Statement of Susan Herman, Executive Director, National Center for Victims of Crime
Lifetime Television for Women
Congressional Briefing on Violence against Women

March 6, 2003

First, I would like to thank the Women’s Caucus for continuing to bring congressional attention to violence against women, and Lifetime Television, and NCADV for keeping this issue before the American public.

Since 1985, the National Center for Victims of Crime has created resources and advocated on behalf of victims of all kinds of crime. Almost two-thirds of our work centers around violence against women – domestic violence, sexual assault, and stalking.

Today I’d like to spotlight an especially vulnerable and largely invisible population: teenagers.

The numbers are staggering. Teens, in general, are twice as likely as any other age group to be victims of crime. And an enormous part of the picture is the sexual victimization of girls.

  • Nearly one-third of all sexual assault victims are raped between the ages of 12 and 17.
  • One in five girls becomes a victim of violence in dating relationships.

Adolescence is a difficult, turbulent time, when teens explore important peer relationships and grapple with who they want to be. Victimization during adolescence often interrupts critical developmental growth and significantly affects physical and mental health.

What happens? Alcohol and drug abuse, pregnancy, STD’s, HIV, depression, suicide, delinquency and revictimization. We also know that teenage victimization, not just sexual assault, but all victimization, is the single greatest factor associated with teenage criminal behavior, more than teenage pregnancy, drug use, or truancy.

Addressing teen victimization presents special challenges.

With adult victims, we’ve managed to break away from many of the old stereotypes. With teens, victim-blaming is still widespread. Why were you dressed that way? Why were you hanging out with those kids? Why were you drinking in the first place? It’s no wonder so many are reluctant to come forward.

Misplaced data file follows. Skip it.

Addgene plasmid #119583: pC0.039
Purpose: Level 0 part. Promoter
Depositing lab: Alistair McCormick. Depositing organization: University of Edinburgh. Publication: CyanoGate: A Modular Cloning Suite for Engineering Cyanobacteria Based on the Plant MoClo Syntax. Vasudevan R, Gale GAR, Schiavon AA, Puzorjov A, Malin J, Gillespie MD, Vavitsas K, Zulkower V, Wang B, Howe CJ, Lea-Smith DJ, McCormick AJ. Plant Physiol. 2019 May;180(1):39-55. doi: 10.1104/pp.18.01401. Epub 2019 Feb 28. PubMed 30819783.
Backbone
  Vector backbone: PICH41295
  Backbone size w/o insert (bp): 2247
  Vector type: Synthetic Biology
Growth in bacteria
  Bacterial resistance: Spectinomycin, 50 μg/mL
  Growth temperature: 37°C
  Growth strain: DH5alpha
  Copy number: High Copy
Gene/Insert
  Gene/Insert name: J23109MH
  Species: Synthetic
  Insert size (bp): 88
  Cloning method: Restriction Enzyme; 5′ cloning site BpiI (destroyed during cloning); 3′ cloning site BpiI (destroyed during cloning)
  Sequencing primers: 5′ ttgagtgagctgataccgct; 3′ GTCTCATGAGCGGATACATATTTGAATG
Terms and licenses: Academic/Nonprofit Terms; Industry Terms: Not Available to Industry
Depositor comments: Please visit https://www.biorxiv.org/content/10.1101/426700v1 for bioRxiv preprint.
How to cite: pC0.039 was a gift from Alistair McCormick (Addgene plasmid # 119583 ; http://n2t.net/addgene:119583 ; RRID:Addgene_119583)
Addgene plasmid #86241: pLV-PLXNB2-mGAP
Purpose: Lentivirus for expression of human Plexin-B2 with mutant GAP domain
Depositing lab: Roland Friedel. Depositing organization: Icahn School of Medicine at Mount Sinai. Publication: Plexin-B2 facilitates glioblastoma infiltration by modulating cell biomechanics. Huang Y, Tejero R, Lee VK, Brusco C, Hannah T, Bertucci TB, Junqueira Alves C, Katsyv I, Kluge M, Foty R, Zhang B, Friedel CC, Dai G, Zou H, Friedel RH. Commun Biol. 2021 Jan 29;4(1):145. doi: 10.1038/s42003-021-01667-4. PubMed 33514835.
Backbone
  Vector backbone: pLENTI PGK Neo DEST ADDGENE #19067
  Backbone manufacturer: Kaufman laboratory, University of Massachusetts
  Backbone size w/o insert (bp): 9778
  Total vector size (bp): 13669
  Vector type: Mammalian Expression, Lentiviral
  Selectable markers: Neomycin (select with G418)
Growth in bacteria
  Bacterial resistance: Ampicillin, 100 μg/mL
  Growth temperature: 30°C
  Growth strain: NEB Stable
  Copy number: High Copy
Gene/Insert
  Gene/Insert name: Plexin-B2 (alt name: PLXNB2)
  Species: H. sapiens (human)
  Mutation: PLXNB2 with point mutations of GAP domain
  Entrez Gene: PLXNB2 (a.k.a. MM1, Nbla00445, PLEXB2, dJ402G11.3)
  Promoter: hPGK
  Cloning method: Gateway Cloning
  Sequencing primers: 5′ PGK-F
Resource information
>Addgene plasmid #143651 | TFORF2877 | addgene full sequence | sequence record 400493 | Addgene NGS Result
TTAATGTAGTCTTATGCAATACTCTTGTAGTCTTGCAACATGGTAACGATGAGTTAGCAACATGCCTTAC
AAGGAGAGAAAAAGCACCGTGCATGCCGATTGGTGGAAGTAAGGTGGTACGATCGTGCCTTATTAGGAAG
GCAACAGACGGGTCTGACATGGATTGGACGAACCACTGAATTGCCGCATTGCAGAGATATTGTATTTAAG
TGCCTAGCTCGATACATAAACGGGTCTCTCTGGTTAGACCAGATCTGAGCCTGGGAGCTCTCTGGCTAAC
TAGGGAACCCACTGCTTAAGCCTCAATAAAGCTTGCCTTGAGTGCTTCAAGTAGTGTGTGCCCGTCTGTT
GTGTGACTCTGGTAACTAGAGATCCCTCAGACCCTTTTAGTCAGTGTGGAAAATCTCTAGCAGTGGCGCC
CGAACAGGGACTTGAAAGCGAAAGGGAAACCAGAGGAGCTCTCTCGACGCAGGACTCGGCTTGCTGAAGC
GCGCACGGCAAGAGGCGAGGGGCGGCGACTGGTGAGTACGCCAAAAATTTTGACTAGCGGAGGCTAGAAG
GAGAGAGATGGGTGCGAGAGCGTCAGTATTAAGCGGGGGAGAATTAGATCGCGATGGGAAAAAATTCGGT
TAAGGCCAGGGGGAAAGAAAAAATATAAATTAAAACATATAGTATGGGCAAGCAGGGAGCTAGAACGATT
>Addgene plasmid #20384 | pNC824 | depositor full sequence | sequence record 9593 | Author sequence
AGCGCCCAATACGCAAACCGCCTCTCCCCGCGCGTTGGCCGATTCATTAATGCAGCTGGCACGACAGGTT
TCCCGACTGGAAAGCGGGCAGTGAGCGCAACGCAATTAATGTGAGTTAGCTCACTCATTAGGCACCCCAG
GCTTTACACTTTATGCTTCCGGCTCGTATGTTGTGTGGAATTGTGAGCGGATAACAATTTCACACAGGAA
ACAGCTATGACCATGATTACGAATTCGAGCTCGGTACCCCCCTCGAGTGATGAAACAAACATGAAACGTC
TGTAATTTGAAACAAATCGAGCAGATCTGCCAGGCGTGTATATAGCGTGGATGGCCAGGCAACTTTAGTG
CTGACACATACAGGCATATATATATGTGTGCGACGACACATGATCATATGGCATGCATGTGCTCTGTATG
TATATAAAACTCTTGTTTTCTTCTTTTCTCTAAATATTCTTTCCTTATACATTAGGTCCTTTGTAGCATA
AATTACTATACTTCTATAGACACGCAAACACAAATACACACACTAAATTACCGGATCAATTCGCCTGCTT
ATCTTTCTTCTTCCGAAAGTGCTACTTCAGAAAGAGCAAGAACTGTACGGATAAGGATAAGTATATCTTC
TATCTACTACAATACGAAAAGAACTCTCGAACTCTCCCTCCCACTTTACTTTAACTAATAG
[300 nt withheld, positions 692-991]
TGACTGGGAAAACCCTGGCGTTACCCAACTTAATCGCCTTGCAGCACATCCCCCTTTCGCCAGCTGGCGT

Even when teenagers do seek help, their chances of finding appropriate services are slim. Too often, we don’t listen to our teenagers. We don’t believe them, and we don’t help them.

When they do come forward, they also face different challenges than adults, such as mandatory reporting, parental consent laws, and restrictions on who can seek an order of protection.

And, even though local victim service providers do understand how damaging sexual assault during adolescence can be; most aren’t equipped to serve teens.

At the National Center for Victims of Crime, we are working to improve support for teenagers through our Teen Victim Project. We have forged new partnerships between local victim service providers and youth development organizations. We are helping schools, Boys and Girls Clubs, Police Athletic Leagues, and 4-H Clubs recognize dating violence and sexual assault and how important it is to get help for these teen victims.

At the same time, through our Dating Violence Resource Center, we are helping victim service providers understand adolescent development, broaden their outreach efforts, and tailor their services to teens.

But there is so much more to be done.

I close with four recommendations for Congress

  • Raise the cap on the Victims of Crime Act (or VOCA) Fund to increase funding for victims service agencies to reach and serve teenagers
  • Convene hearings that will highlight the nature of teenage victimization and target a range of effective strategies for action
  • Target federal funding for research, training, and education on teenage sexual assault, so that we may prevent the violence, intervene early when it happens, and provide a safety net for our vulnerable teenagers.
  • Fully fund the Rape Prevention and Education grant programs.

Thank you so much for your attention and your hard work on these issues.